For four years, the Von Glahn family has enjoyed quintessential Rancho Palos Verdes living: an ocean view, pool, sauna, and peace and quiet.
But unlike most other new homes in the city, their three-bedroom digs are considered affordable: $151,000. That may not sound low-cost, but it's dirt-cheap compared to the townhouses a block away selling for $300,000-plus.
"The location was the No. 1 priority," said Sherryl Von Glahn, 50, who lives in the townhouse with her husband, Christopher, and their two children. "But let's face it, not everyone can afford this."
The Von Glahns live in one of only 10 moderately priced units built on the Palos Verdes Peninsula in the last five years.
All of the units are in Rancho Palos Verdes' hillside Villa Capri, a 49-unit development of salmon-colored townhouses overlooking the Pacific Ocean.
The Von Glahns and the other people residing in the development's lower-priced units won the right to live there through a lottery conducted by the city when it was faced with an onslaught of applications for the moderately priced housing.
The lack of low-cost housing on the peninsula was underscored this week when the city, acting to satisfy a court order, submitted to a judge plans designed to include eight moderately priced rental units in the proposed 79-unit Ocean Trails luxury-home project and golf course.
"People are worried about affordable housing," said Councilwoman Jacki Bacharach, who pushed the council to reserve the units in Ocean Trails for those with an annual income of $38,650 or less for a family of four. "They don't know what it means."
The confusion, Bacharach said, comes from not knowing that "people who move in don't have any less pride in their homes than anyone else."
As a condition of approval from the city, Villa Capri developer E.S. Development of Redondo Beach agreed to include the units and limit their sale to people with incomes that do not exceed $60,000 a year.
But the state leaves it up to cities to determine the kind of housing provided, the number of units that are sold, and who they are sold to.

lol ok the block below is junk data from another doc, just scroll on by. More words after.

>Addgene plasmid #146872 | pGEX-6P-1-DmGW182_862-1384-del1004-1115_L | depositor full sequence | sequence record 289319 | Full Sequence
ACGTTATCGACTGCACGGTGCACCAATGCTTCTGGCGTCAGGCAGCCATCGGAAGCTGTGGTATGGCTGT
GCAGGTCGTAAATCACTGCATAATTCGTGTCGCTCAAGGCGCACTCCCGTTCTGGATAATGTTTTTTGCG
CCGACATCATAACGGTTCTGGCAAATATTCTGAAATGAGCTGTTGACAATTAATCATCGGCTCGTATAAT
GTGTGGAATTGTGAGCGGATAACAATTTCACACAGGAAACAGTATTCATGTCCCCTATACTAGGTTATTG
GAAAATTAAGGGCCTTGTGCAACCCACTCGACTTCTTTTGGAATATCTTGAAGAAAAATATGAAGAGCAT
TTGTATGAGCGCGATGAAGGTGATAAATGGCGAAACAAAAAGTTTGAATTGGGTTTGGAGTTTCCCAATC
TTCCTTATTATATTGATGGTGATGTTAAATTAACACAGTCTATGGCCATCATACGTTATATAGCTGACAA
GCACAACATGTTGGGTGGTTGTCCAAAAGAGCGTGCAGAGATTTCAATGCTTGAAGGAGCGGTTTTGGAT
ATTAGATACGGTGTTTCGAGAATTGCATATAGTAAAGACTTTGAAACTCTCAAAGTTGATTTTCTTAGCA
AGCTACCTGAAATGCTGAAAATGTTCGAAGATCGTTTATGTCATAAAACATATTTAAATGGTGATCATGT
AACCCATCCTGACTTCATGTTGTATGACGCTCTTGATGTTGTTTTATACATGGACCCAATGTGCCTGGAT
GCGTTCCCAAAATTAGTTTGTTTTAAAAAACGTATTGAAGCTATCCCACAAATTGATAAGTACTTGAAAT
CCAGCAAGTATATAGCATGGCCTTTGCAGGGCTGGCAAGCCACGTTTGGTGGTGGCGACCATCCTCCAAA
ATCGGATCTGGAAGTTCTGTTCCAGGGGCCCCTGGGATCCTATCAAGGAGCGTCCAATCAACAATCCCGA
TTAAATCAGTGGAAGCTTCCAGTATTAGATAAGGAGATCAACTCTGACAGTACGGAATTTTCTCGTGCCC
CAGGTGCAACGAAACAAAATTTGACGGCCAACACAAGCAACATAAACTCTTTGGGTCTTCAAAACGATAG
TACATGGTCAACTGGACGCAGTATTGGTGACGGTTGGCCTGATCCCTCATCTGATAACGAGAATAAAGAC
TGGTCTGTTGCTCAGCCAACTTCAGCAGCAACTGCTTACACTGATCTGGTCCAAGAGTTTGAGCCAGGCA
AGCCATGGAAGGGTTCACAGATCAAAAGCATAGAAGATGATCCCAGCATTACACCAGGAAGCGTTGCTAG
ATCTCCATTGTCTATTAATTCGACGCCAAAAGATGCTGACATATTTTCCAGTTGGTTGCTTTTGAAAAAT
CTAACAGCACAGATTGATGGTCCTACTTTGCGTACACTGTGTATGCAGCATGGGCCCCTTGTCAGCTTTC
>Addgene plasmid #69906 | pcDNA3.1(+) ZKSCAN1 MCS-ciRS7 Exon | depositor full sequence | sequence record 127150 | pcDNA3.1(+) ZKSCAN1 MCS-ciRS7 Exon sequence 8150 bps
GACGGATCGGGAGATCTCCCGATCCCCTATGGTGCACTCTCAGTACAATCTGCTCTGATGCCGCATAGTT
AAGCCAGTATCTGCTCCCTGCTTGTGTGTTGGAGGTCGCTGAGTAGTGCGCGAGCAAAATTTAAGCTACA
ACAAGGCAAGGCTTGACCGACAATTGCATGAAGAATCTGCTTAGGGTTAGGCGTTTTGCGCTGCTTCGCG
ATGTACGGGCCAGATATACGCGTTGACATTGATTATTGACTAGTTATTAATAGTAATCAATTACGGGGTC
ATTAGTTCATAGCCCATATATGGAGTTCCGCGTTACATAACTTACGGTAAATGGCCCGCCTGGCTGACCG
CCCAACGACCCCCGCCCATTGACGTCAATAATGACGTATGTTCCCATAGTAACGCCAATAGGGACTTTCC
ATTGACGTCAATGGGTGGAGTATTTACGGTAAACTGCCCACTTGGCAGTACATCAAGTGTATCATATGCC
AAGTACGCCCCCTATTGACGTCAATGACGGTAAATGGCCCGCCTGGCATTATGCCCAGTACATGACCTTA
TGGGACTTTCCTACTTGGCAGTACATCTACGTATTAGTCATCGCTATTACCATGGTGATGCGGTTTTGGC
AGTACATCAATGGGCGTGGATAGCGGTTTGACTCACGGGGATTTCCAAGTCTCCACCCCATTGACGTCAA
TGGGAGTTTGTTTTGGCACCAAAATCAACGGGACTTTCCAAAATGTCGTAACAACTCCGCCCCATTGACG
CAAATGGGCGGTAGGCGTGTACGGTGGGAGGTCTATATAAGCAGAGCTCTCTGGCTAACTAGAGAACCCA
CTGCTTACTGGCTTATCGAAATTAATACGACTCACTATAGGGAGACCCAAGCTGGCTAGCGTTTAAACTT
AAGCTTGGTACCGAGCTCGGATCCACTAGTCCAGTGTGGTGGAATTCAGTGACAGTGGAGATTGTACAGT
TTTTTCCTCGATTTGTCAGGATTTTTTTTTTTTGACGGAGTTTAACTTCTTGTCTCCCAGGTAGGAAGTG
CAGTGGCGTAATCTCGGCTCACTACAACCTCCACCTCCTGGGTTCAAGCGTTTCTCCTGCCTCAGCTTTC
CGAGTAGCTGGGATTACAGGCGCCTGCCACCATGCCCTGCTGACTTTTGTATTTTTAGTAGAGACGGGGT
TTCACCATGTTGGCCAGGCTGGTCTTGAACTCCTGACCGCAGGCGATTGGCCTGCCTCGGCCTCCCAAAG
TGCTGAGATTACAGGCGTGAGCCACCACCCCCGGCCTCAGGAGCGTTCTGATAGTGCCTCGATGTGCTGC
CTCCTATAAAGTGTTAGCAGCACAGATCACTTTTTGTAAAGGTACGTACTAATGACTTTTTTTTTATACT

Faced with 3,900 applications for the units, the city held a lottery to determine the occupants. More than half of the entrants were disqualified after the city gave first shot only to city residents. The lottery winners included renters who otherwise couldn't afford to buy in the city.
The Von Glahns fit the bill. They had been renting a three-bedroom house in the city for themselves and their two children, ages 12 and 14.
"The owner of our rental house asked if we were interested in buying it," said Christopher Von Glahn, 50, who is the only employee of his own law practice in Manhattan Beach. "It was $625,000. We almost died laughing."
To their surprise and relief, they were the first names picked in the lottery.
The residents of the moderately priced housing tend to be low-key; several declined to be interviewed. Most of the those living in the units are professionals like the Von Glahns.
"We are a fairly close-knit group of homeowners," said John Douglass, president of the neighborhood homeowners association. "I really don't recall any problems with anyone ever distinguishing one type of homeowner from another."
But Sherryl Von Glahn said that some living in the lower-priced units at first received a cool reception from other residents, although everyone has since warmed to one another.
"There was a little bit of an undercurrent of 'What are you doing here and how did you do it?' " she said. "But there is nothing like that now."
From the outside, the Von Glahn's townhome is barely distinguishable from others in the development. On the inside, though, it's a bit cramped.
At 1,250 square feet, the affordable units are the smallest in Villa Capri. Most other units are about 2,200 square feet. In their living room, the Von Glahns cram two love-seat sofas, a TV set and stereo. It's difficult to sit at the kitchen counter because the dining room table gets in the way.
When they moved in, it was much worse. There was no hall closet, or much storage space to speak of. They had the kitchen redone to increase cabinet space. They also converted a loft--just an open space at the top of the stairs--into two bedrooms for their children.
"The quality of everything was really terrible," Sherryl Von Glahn said. "The builder did everything as cheaply as he could."
In a lawsuit filed last year, all of the Villa Capri homeowners accused the developer of shoddy construction that has left cracks in walls, patios and balconies. The suit is still pending. E.S. Development officials could not be reached for comment, but company president Eugene Schiappa has said the problems were minor and that the company stands by its work.
Another wrinkle that the lower-income buyers have encountered is the limits on their investment. They can sell their homes, but resale prices are limited only to the purchase price plus improvements and cost-of-living expenses.
Nevertheless, the Von Glahns said they do not have regrets.
"Given the circumstances of the cost, it seemed well worth doing," Christopher Von Glahn said. "There are benefits. The tax write-offs, plus the amenities. There's a great school system, the views. And with the market as it is today, what price appreciation is there?"
"We've learned to live in a submarine," said Sherryl Von Glahn, standing on the patio overlooking the Pacific. "It's tight, it's cozy, but we've just gotten used to it."